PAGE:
Cambodia: The Rural Poor are Receiving Free Heath Care in Preah Vihear
August 20, 2013
- Many health facilities in Cambodia were destroyed during decades of conflict. The government is taking steps to reconstruct and revitalize the public health system with the assistance of development partners.
- In 2012, 1.17 million cases (or 78 percent of the poor nationwide) received free health care from the World Bank’s Health Equity Fund.
- The World Bank is supporting Cambodia’s poor through the First and Second Health Sector Support Project.
Siv Mao, 25, just had a caesarian operation. She feels some discomfort but is smiling. Her newborn baby is sleeping fitfully beside her and she says: “They saved our lives and I’m happy.”
Ms. Mao encountered complications in her pregnancy and doctors knew she could not deliver safely at the rural health center in her community. She was transferred to the 16 Makara, a provincial hospital supported by the World Bank and other development partners. The doctors and nurses there delivered her baby safely and saved her life.
A modern hospital in remote Cambodia
16 Makara is the largest hospital in Preah Vihear, a remote province in Cambodia. It has modern equipment and staffed with doctors and medical specialists. There is a critical need for more hospitals like it in Preah Vihear. In 2012, 16 Makara’s bed occupancy rate already reached 151 percent.
Cambodia has a need for more hospitals like 16 Makara. Many health facilities around the country were destroyed during Cambodia's more than 30 years of conflict. The government has then since taken steps to reconstruct and revitalize the public health system with the assistance of donors and NGOs.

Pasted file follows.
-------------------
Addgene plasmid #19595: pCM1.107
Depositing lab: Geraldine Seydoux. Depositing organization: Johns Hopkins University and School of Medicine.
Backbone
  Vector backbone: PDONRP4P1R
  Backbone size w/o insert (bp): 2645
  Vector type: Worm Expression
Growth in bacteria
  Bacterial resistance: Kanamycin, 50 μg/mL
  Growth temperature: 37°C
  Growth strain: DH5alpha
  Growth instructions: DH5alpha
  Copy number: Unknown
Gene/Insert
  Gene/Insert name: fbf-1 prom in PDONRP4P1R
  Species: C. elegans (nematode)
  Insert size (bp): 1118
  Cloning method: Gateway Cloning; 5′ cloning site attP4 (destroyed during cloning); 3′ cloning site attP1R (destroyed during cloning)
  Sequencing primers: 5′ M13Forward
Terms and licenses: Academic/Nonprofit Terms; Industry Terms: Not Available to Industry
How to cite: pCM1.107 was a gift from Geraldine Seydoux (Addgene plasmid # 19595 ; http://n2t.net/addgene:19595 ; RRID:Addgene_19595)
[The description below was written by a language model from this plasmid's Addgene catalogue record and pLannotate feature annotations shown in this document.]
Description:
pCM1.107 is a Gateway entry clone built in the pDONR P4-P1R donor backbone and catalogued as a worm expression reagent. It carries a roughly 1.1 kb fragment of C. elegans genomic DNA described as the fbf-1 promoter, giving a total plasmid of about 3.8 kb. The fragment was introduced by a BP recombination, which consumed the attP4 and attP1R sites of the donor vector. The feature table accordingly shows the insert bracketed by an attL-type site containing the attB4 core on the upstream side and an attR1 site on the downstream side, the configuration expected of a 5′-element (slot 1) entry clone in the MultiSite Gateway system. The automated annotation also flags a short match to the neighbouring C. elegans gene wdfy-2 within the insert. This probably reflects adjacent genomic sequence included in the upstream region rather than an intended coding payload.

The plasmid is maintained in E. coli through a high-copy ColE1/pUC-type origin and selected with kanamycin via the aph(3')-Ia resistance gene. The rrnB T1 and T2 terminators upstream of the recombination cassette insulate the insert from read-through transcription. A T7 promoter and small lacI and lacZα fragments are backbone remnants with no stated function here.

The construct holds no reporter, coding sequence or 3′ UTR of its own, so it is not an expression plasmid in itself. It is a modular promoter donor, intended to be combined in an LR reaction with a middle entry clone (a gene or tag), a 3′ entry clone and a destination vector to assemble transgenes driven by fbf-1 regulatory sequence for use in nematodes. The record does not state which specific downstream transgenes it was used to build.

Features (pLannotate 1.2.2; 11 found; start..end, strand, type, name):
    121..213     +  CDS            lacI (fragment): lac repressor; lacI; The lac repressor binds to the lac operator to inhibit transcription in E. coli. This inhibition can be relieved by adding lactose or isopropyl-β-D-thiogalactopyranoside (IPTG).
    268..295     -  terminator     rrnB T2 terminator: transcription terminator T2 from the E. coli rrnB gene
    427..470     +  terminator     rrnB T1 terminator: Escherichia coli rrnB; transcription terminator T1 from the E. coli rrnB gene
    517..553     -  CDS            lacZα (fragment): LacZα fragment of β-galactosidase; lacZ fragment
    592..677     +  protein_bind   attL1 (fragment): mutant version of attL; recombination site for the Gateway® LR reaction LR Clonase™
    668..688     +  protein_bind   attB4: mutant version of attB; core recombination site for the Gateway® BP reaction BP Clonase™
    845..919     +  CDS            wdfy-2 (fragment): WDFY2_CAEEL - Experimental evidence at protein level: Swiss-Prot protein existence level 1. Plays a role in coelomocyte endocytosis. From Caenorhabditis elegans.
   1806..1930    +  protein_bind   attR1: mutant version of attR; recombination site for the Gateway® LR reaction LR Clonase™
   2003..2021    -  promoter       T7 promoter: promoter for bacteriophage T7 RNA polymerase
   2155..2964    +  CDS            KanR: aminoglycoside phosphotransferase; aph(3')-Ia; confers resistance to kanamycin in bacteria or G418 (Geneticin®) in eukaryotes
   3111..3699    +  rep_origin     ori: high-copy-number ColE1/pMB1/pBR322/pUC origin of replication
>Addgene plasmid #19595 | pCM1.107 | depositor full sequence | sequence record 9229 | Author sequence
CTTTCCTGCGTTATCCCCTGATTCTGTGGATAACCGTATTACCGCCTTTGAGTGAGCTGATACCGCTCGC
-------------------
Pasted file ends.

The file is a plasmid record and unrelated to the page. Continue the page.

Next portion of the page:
Dr. Koung Lo, director of 16 Makara, is happy with the new buildings and facilities. He says that the new equipment is improving the quality of treatment for severely ill patients.
“This new hospital has been able to cater to many people, especially the poor,” he says, “Without modern facilities, we wouldn’t have been able to help very ill patients, like Ms. Mao,”
Motivation and enthusiasm in 16 Makara is high. Good performance is always rewarded with salary bonuses and this encourages staff to go the extra mile.
“The salary incentive has improved staff morale. They energetically cater to patients and it has a positive effect,” Dr. Lo says.
Dan Sokhin, 25, is all praises for the doctors and the nurses who treated her six-year-old son. “My child had dengue fever. As soon as we got to the hospital he received immediate medical attention. After two days under oxygen support, he is now getting better,” she says.
The Health Service Delivery Grant makes it possible for 16 Makara to offer salary bonuses for good staff performance.
This new hospital has been able to cater to many people, especially the poor. Without modern facilities, we wouldn’t have been able to help very ill patients.
Healthcare for the poor
16 Makara also subsidizes treatment costs, food for the patients and their care takers, and transportation for the impoverished. This encourages the poor in remote areas to seek professional health services.
“My family is poor and we wouldn’t have been able to afford it. All expenses for our treatment here are covered,” says Khoun Samon, a patient.
The Health Equity Fund (HEF) subsidizes costs for the poor in 16 Makara and other hospitals and health centers. In 2012, 1.17 million beneficiaries (or 78 percent of the poor nationwide) benefited.
World Bank, multi-donor support for health in Cambodia
The multi-donor Health Sector Support Project (HSSP1) and the Second Health Sector Support Program (HSSP2) funded the construction and operations of 16 Makara. Donors include the World Bank, Australian Agency for International Development, Department for International Development, and UNICEF.
The project’s objective is to support the government’s 2008-2015 health strategic plan. It aims to improve and give equal access to health for all, especially for women, children and the poor.
The project financed the construction of 111 health centers, five health posts, two regional medical training centers, and 83 delivery rooms. It also improved emergency obstetric care in 34 district and provincial hospitals. 280 health centers were upgraded to improve the quality of water, sanitation, and electricity.